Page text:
Favio Chavez encourages musical creativity using highly unconventional instruments
January 20th, 2013
by Lorna Howarth
In her weekly column, the Ecologist's Lorna Howarth reports on the stories that show standing up for what we believe in can and does make a real difference.
My life would be worthless without music
"The world sends us garbage, we send back music" says Favio Chavez, Director of the Landfill Harmonic Orchestra, a singularly creative and inspiring story from Paraguay.
A group of musically-talented youth whose homes and family livelihoods are dependent upon a landfill site in Cateura, found themselves bereft of instruments on which to practice and perform. So Chavez asked some of the adult rag-pickers if they could help to fashion instruments out of trash.
Ever-industrious and imaginative, they began to create instruments out of discarded metal tins, oil drums and wood scavenged from the dump. "I feel very happy when I see a kid play a recycled violin," says one of the makers. "I never imagined myself building an instrument like this."
Ada Bordados is 13-years-old and plays the violin - but not just any old violin: hers is the most unconventional violin ever, made as it is from a cut and shaped metal tin. "My life would be worthless without music," she says, as she walks to a practice session alongside open sewers littered with plastic waste.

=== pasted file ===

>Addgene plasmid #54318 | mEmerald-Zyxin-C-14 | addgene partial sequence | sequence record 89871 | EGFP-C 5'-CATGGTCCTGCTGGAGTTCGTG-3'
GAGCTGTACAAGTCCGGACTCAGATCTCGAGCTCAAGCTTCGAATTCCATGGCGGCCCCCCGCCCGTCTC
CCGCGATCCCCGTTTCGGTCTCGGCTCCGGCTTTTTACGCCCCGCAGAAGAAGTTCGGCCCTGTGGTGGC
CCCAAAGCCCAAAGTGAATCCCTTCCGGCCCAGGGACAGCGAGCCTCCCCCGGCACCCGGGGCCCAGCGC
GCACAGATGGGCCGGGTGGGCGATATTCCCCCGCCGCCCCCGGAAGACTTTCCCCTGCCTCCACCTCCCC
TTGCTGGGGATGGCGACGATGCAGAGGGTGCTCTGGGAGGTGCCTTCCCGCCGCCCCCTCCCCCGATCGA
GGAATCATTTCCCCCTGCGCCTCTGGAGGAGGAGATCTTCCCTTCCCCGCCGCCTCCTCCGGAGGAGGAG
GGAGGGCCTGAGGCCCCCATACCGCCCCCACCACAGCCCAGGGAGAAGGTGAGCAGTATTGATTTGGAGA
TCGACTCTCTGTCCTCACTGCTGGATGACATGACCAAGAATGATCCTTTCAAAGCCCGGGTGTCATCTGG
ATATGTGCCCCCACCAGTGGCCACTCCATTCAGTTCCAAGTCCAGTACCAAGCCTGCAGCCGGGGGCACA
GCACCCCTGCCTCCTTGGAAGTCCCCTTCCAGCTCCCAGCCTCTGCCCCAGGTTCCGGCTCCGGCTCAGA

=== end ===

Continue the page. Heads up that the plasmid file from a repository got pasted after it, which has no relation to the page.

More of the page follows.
Bebi, who is 19, is the proud owner of a cello made from an oil drum, with recycled wooden pegs, but when he plays it, all doubts about the instrument's veracity fade: incredibly, it sounds just like a cello.
A real violin that children in other parts of the world might take for granted costs more than a house in Cateura, but undaunted, the parents and teachers of these gifted children would not see them go without.
Once likely waste materials have been garnered from the dump, they are taken to a workshop where skilled craftsmen work their magic: who would've thought a battered aluminium salad bowl could become the body of a violin, with strings tuned by a kitchen fork, or that bottle caps and coins would make perfectly good keys for a saxophone?
And listening to the children playing en semble on their recycled instruments is really moving - it shows how even in the face of adversity, beauty and creativity thrive.
The Landfill Harmonic Orchestra is in great demand for performances as people marvel at the ingeniousness of the instruments, makers and players. "People shouldn't throw away trash needlessly," says Favio Chavez, "but we shouldn't throw away people either. We want to provide a way out of landfill for these kids and their families."
The orchestra gives the children real hope for the future in what otherwise is a desperate place: to date they have performed in Brazil, Panama and Colombia and have over 106,000 followers on Facebook - which is no mean feat!